Fertilizer is a necessary part of any sort of crop growth, as it provides a boost of essential nutrients and minerals that allow for your plants to produce more than they would otherwise. However, in order to maintain an organic farm, which will net higher profits for grown food, commonly commercially available chemical fertilizers are not an option. Fortunately, there are several different types of organic fertilizers available on the market, each of which possesses a different set of advantages and drawbacks. Understanding the differences between the available types of organic fertilizers can help you choose the one that best suits your farming needs.
Blood meal, like its name would suggest, is made out of dried blood from slaughterhouses, usually from cattle. It can be spread over soil before planting in order to stimulate intense growth, but care must be taken because of its high nitrogen content: over application can cause the roots of your plants to burn. This high nitrogen content makes blood meal ideal for planting leafy vegetables and plants.
Fish emulsion is similar to blood meal and is a paste that is made out of the crushed bodies of decomposing fish. It is high in nitrogen, calcium, phosphorous, and potassium, and has a slightly lower risk of burning plant roots than blood meal does. However, the smell of decomposing fish can be extremely strong and can permeate your crops for a while after the fertilizer has been applied.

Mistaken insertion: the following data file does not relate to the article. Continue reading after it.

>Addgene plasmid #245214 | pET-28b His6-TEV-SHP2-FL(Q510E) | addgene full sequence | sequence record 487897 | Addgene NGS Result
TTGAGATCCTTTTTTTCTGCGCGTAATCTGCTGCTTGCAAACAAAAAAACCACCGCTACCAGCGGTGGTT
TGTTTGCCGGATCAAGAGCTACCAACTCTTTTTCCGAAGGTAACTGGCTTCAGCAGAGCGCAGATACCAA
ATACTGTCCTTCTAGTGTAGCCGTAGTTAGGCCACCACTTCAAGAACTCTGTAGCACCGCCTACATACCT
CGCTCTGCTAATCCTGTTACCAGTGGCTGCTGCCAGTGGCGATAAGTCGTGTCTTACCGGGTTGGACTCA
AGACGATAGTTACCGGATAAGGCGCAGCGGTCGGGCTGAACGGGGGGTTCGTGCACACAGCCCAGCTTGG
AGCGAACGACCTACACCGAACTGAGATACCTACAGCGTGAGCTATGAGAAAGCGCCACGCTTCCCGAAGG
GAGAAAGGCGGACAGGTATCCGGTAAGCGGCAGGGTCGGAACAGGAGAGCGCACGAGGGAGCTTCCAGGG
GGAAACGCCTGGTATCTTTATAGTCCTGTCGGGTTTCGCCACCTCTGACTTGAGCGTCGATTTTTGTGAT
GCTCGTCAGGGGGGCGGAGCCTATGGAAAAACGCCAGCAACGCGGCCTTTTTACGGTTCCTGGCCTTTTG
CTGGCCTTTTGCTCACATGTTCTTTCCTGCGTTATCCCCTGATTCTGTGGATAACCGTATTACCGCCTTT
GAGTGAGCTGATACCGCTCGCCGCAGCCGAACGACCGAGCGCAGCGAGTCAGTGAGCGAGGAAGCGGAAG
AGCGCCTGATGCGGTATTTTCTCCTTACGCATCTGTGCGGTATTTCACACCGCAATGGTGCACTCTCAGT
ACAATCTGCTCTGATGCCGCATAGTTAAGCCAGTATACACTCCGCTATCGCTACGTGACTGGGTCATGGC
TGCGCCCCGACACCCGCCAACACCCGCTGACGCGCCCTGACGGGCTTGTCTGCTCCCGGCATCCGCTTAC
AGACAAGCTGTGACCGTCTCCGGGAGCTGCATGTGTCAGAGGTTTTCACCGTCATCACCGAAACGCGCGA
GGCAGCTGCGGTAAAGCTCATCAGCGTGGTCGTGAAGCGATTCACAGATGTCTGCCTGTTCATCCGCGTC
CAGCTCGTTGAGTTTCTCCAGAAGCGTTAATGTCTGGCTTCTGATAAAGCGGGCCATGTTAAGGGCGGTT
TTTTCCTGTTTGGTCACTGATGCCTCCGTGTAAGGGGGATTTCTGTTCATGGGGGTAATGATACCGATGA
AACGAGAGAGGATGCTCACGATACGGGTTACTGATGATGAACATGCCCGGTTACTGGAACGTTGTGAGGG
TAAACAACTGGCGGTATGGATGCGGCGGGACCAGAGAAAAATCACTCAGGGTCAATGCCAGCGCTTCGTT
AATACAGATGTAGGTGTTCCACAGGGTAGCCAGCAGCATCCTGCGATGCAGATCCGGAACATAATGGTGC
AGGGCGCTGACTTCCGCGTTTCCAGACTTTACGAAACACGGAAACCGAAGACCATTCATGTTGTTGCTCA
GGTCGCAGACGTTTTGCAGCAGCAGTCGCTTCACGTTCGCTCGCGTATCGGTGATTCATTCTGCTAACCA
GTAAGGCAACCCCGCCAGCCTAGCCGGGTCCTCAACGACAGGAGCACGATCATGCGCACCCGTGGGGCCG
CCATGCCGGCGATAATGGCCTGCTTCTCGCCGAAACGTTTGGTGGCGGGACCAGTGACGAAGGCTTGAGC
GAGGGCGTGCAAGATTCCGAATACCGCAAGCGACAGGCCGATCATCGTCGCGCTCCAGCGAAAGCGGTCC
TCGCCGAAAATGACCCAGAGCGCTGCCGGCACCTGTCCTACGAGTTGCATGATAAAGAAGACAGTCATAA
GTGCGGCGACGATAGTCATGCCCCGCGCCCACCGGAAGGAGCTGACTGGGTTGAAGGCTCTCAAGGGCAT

Shellfish fertilizer, also sometimes referred to as shell or crustacean meal, is made up of ground-up crabs and other shellfish. It is extremely high in calcium and phosphorous, which makes shellfish fertilizer the ideal choice for fruits and roots - like peach trees or carrots, for example. However, shell meal is relatively low in nitrogen, which means that it is less likely to burn your plants' roots than blood meal is, but also makes it a poor choice for leafy vegetables.
Made out of the excrement of bats that is then dried and powdered, bat guano possess a generally high amount of nitrogen and phosphorous, as well as trace amounts of many other nutrients, depending on the diet of the bats that produced it. Bat guano does not come with the associated risks of burning or saturating the soil and can be applied throughout the year either as dust mixed into the dirt or a spray for the leaves.
For more information, contact a company that makes organic fertilizer for farming.